Another agency draws attention of senators for warrantless use of phone data

Customs and Border Protection spent nearly half a million dollars on a subscription to Venntel's phone location database.
(U.S. Customs and Border Protection / Flickr)

Democratic senators called for an inspector general (IG) investigation into Customs and Border Protection’s half-million-dollar subscription to a commercial database containing the phone location data of millions of citizens.

The senators further requested that CBP‘s IG look into the agency’s legal analysis prior to beginning use of Venntel‘s surveillance tool without either a warrant or the Department of Homeland Security‘s Privacy Office performing a privacy impact assessment.

This is the second time in two months senators have asked an IG to investigate an agency’s warrantless use of the Northern Virginia-based company’s database. The first led to an ongoing investigation within the IRS.

“CBP is not above the law, and it should not be able to buy its way around the Fourth Amendment,” reads the senators’ letter to DHS IG Joseph Cuffari sent Friday. “Accordingly, we urge you to investigate CBP’s warrantless use of commercial databases containing Americans’ information, including but not limited to Venntel’s location database.”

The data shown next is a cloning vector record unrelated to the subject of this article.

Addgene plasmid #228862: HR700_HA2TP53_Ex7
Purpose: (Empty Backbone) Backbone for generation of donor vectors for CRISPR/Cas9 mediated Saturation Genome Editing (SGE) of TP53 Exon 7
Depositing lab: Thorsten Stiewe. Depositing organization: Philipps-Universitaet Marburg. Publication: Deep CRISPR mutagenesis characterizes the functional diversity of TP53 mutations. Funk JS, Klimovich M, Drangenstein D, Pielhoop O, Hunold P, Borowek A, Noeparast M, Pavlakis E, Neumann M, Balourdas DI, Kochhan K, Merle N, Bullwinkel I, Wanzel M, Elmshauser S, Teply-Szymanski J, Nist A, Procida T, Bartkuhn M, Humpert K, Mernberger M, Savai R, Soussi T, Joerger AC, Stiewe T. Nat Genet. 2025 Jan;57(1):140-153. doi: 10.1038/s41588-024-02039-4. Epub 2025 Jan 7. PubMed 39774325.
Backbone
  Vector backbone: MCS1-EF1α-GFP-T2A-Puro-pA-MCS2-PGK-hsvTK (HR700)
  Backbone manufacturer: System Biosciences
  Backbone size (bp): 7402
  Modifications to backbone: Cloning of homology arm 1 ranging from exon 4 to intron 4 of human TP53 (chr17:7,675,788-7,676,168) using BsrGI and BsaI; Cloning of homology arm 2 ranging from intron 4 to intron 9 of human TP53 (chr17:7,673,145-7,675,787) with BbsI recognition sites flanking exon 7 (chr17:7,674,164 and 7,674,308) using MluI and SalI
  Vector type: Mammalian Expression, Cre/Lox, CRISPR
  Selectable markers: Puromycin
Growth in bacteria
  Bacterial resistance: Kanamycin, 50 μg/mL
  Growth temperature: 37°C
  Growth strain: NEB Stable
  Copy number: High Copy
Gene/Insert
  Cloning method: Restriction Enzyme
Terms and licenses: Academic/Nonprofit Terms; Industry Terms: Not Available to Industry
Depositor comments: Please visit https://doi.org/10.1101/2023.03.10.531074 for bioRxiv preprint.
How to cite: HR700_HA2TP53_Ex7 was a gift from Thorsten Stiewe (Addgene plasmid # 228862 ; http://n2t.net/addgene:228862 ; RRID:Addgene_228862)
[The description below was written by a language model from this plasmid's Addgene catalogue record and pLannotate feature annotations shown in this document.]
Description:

Officials confirmed CBP’s domestic phone tracking on a Sept. 16 call with Senate staff. The letter signed by Sens. Ron Wyden of Oregon, Elizabeth Warren of Massachusetts, Sherrod Brown of Ohio, Edward Markey of Massachusetts and Brian Schatz of Hawaii notes the agency refused a followup request for information and stated that its legal analysis is privileged.

The senators pointed out the Supreme Court‘s 2018 Carpenter v. United States decision, which found that collection of significant quantities of historical phone location data constitutes a search under the Fourth Amendment requiring a warrant. They want to know if CBP lawyers felt the ruling did not apply to data purchased by the government.

When IRS IG J. Russell George agreed to investigate his agency’s use of Venntel’s surveillance tool he did so with the caveat that Congress would be informed of the results “to the extent allowable under the law.”